Japanese light aircraft carrier "Hosho"
Some historians are inclined to consider the first experience of joint use of air and sea vessels carried out in 1904 by raising a balloon over the Russian battleship Sinop. Prior to that, sailors flatly refused from flying objects in terms of their use together with ships - they can at least get confused in gear.
On the first aircraft carriers: how, where and when it was.
As a matter of fact, the first ships carrying aircraft that were quite suitable for performing combat missions were, in fact, combat units converted for this need, which initially had a completely different purpose. The French "Foudre" or the British "Hermes" were built and operated first as a mobile base for torpedo boats, and the second as a cruiser. And, by the way, even after "re-profiling" and a fair amount of re-equipment, they did not become aircraft carriers in our usual sense. They were even called differently - "aircrafts".
The thing is that these ships were used as floating hangars for seaplanes - that is, machines that, having floats instead of a landing gear, took off from the water surface and landed on it. Raised by cranes to the deck, the seaplanes were simply placed in hangars located on board the ship and could not take off without the help of the same crane operators. As a rule, these were torpedo bombers intended for strikes against naval targets, or reconnaissance aircraft.
By the time of the collision of world powers in the First World War, or in its process, almost all the participants in the conflict had acquired such ships - it is worth mentioning the British "Engadine" and "Ben-my-Chree" "Ark-Royal", the German "Answald" and "Santa Elena" ", As well as the Russian ship" Orlitsa ". Perhaps the Italians did not bother with this issue. Nevertheless, all these were not aircraft carriers in the usual sense of the word, but, in fact, air transport ships.
At the same time, the first air attack against a "land" target using sea-based aircraft was carried out - seven aircraft that took off from a British ship successfully attacked a German airbase. Thus, a new direction of action was opened for aircraft carriers.
The combat use of seaplanes in real theaters of military operations from 1914 to 1918 has shown very convincingly that vehicles with a wheeled chassis have a huge advantage over their "waterfowl" counterparts. Deprived of bulky floats, they were more maneuverable and faster. In the end, they were suitable for performing combat missions not only at sea, but also on land. Everything went to the fact that the winged machine had to "learn" to land on the ship's deck and take off from it.
Tellingly, experiments of this kind were conducted by that time for a long time, primarily in the United States and Great Britain. I must say, they passed with varying success - a strong pitching was enough, and the flight, or rather an attempt to complete it on board the ship, ended in tragedy. Nevertheless, the stubborn enthusiastic pilots did not give up, and the world saw the first "classic" aircraft carrier "- the British" Argus "(HMS Argus). It was a ship that had no superstructures and its only deck was, in fact, a runway for two dozen airplanes.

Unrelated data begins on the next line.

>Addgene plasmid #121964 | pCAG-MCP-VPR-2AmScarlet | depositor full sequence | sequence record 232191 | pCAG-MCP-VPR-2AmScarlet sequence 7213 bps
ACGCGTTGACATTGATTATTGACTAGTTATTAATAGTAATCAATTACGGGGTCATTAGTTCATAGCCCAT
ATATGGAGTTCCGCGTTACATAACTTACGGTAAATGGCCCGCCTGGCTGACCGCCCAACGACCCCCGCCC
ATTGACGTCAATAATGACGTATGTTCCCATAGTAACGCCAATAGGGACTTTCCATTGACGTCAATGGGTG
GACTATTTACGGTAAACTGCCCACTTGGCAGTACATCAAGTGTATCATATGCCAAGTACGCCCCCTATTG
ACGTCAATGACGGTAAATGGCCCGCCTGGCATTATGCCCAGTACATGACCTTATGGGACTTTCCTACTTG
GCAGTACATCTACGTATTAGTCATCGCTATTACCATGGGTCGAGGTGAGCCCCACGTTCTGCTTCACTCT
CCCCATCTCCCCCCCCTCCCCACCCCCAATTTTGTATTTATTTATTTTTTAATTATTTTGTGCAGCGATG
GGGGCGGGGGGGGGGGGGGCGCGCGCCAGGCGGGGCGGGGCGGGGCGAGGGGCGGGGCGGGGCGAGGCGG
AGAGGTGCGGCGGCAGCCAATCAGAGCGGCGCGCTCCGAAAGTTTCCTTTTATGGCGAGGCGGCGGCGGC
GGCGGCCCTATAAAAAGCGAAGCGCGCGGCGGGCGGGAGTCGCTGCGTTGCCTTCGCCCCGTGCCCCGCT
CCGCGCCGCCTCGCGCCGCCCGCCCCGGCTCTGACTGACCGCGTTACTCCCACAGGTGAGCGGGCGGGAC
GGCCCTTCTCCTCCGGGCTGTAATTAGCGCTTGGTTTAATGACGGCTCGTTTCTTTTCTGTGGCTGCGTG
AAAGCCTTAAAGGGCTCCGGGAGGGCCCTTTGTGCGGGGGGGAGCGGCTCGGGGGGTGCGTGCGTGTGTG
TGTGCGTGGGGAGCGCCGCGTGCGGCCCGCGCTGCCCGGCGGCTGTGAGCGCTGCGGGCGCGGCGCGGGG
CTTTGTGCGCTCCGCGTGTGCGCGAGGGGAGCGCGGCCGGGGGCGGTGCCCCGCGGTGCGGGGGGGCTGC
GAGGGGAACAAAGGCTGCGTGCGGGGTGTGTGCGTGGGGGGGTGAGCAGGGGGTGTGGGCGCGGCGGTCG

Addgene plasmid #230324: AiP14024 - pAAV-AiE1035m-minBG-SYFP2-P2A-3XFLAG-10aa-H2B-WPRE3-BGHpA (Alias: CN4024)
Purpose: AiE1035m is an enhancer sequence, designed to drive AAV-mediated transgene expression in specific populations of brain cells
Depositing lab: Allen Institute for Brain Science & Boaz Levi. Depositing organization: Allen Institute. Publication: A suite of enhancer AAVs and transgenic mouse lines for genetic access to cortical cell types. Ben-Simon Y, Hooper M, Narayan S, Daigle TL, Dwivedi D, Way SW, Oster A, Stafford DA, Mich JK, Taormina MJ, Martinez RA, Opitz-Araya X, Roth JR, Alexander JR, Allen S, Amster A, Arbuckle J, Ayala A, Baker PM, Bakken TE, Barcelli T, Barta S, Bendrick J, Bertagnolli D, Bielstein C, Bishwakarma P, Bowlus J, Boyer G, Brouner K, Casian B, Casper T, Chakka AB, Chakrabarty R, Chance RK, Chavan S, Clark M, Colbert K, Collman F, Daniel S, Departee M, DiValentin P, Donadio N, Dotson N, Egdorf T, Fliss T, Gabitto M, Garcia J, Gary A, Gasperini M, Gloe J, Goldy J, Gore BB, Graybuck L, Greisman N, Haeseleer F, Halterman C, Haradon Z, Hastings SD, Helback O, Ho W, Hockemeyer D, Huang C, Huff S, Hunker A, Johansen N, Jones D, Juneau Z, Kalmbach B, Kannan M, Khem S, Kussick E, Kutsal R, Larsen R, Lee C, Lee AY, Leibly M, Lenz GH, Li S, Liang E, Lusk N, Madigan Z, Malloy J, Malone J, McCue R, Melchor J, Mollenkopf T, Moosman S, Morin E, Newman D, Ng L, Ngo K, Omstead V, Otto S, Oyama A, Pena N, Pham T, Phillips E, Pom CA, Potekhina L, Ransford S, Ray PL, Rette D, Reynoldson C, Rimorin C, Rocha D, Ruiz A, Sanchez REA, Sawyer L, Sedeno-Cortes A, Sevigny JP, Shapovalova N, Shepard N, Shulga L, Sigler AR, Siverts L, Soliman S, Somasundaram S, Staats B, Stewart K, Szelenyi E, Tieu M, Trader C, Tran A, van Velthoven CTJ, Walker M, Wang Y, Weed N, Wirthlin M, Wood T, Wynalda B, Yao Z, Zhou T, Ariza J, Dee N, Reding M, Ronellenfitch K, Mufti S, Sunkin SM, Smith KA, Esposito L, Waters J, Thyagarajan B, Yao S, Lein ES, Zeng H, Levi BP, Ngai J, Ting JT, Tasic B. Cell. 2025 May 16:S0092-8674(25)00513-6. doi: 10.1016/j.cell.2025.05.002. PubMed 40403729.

After World War I
In 1920, aircraft carriers take on their final, "classic" appearance - an "island" type superstructure appears on them - on the starboard side. This arrangement is due to the fact that, according to observations, the pilot who failed to land the plane on the deck in 9 cases out of 10 turns it certainly to the left. But there were aircraft carriers with a superstructure on the other side.
From about the same time - the end of the 20s - the beginning of the 30s of the twentieth century - aircraft carriers finally stand out as an independent class of warships. The first ships designed specifically as aircraft carriers were the British Hermes and the Japanese Hosho (Hosho). No matter how many "floating airfields" had plowed the sea before, they were all converted for new needs by tankers, bulk carriers, cruisers or battleships. There were even cruise ships in this “family”.
Particularly conducive to the "aircraft carrier progress" was the Naval Treaty of 1922, signed by a number of powers in Washington and limiting the displacement of battleships, but said nothing about aircraft carriers. It was he who pushed the same Japan to convert a number of battleships into aircraft carriers.
After the end of World War II, the era of American aircraft carriers began. And in 1991, it seemed, came the time of their absolutely undivided domination at all latitudes. However, according to many military experts, it has already ended - with the emergence of new means of destruction of sea targets.